One poem by Kathryn Fry



After Nancy Millis AC, MBE, FTSE (1922–2012)


The aroma from apples cultured in the rolling
     green of Somerset, evoked the Victoria Markets
of her childhood, and her father the fruiterer
     (all his ducks were swans). Like an opening
to another landscape, she knew she belonged.

She chose sick cider to isolate the culprit prokaryote,
     to pin-prick from pea-green plates to set its doubling
in motion in steel-capped tubes of media. She’d
     watch and chart and recall its habits and reactions,
the crude window on the microbe’s soul.

The die cast in her early scholarly life to handle
     stains and solutions and shaped glass, even the acrid
scent of spent bacteria and molten agar. I don’t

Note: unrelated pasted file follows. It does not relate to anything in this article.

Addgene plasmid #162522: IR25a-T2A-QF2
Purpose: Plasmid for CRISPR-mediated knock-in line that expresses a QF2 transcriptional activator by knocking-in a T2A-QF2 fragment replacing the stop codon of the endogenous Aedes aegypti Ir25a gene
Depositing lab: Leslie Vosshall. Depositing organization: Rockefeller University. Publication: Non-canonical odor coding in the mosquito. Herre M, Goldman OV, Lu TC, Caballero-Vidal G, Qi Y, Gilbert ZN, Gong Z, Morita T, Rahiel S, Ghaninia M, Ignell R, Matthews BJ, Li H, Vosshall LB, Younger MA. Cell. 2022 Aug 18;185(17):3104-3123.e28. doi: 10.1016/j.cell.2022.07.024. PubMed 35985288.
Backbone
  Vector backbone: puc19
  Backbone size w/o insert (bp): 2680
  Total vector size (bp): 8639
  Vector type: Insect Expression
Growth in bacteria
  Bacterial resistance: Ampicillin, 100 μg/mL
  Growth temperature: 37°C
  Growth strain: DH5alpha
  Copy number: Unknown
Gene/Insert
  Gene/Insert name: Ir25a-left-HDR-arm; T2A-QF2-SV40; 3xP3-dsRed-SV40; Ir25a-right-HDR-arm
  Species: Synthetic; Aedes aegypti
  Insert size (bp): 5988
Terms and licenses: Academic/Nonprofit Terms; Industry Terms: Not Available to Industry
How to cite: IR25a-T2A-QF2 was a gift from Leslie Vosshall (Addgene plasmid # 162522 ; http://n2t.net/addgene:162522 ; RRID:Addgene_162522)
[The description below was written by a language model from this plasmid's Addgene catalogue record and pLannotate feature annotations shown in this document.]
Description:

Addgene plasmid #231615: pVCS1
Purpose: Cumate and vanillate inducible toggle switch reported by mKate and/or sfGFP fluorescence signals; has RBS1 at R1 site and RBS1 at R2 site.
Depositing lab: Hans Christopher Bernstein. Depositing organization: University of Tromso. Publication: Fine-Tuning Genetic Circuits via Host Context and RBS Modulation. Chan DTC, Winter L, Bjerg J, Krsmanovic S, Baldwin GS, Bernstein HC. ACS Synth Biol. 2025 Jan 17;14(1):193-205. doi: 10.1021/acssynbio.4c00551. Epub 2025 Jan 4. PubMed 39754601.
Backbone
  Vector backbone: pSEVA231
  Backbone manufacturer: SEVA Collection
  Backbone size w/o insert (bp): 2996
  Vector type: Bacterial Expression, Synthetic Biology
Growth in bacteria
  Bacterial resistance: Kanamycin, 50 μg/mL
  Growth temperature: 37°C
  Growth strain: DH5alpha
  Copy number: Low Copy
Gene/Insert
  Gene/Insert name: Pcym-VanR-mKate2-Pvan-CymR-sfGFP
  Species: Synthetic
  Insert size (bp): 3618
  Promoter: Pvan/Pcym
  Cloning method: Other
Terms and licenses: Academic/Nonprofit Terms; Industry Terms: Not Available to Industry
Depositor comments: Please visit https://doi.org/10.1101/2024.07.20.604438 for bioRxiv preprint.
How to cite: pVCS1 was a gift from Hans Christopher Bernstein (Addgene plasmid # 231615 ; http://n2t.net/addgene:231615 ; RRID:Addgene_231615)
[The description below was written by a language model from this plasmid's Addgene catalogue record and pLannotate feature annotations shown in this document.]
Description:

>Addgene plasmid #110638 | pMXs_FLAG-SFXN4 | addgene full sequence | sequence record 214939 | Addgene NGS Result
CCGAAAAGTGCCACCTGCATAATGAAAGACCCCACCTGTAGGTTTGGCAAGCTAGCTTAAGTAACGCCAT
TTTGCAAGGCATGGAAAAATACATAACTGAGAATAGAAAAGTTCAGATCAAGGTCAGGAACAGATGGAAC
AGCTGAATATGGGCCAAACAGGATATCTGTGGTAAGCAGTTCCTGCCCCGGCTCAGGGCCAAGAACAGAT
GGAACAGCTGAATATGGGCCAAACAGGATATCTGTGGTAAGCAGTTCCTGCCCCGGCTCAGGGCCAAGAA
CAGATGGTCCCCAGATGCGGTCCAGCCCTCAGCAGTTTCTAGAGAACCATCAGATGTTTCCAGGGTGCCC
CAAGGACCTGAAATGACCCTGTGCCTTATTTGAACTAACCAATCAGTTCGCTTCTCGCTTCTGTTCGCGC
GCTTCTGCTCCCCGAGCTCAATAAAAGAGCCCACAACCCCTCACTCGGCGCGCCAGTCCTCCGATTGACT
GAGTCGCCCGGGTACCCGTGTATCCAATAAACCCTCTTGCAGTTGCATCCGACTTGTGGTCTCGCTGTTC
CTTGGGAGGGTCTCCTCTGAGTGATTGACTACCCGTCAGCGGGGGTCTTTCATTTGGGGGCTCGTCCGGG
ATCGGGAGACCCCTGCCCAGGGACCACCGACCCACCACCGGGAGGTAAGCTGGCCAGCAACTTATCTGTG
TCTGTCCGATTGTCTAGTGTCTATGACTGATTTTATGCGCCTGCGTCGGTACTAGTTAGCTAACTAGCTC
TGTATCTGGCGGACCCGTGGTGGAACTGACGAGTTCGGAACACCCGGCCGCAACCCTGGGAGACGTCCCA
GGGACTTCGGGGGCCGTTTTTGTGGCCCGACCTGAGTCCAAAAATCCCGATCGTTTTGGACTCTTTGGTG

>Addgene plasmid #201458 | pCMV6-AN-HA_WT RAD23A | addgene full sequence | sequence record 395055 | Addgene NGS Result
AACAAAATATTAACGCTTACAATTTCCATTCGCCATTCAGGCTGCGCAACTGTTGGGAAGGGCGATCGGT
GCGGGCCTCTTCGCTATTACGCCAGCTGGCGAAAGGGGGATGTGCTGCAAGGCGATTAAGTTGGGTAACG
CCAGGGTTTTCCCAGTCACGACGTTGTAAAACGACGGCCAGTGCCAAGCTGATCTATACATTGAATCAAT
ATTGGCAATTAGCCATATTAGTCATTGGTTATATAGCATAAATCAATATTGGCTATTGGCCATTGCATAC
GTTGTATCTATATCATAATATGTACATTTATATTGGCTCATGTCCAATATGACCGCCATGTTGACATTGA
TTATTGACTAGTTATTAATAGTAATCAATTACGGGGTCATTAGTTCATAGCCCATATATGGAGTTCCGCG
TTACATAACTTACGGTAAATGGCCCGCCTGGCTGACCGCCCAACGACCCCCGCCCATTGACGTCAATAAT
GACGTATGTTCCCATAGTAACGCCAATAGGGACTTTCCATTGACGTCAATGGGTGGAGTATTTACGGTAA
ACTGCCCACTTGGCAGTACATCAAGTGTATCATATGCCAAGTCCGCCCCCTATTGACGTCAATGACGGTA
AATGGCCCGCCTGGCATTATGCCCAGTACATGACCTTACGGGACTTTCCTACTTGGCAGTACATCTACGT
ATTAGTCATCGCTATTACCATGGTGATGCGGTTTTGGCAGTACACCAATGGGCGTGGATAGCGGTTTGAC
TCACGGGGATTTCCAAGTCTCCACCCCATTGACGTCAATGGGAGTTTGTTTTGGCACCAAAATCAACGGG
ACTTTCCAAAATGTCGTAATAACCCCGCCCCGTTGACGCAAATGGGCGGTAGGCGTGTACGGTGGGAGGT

have ground-breaking ideas; I just did the stuff.
In her sabbatical in Tokyo, she joined two men –

their minds overlapping like a Venn diagram – to
     upscale the sphere of Biotechnology. She was positive
as a catalyst for the waste waters in Port Philip Bay
     and they’d laud her for that. And more. Blow that
for a lark she said and more, for instance,

about the influx of students in ’52, the flood
     was nose-high. To the end, she’d vet ethical checks
on experiments, her company sharp. She’d speak
     her mind in a man’s world – they’d laud her
for that. The outcomes I want are curious people… 

If you take on students you should not
                be anything but right at the edge.


Note: Emeritus Professor Nancy Millis was a microbiologist who introduced fermentation technologies to Australia. The italicised words are those she used in an interview.

About the contributor

Kathryn Fry
Kathryn Fry has had poems published in various anthologies and journals, including Antipodes, Cordite Poetry Review, Not Very Quiet, Plumwood Mountain Journal and Westerly. Her first collection is Green Point Bearings (Ginninderra Press, 2018).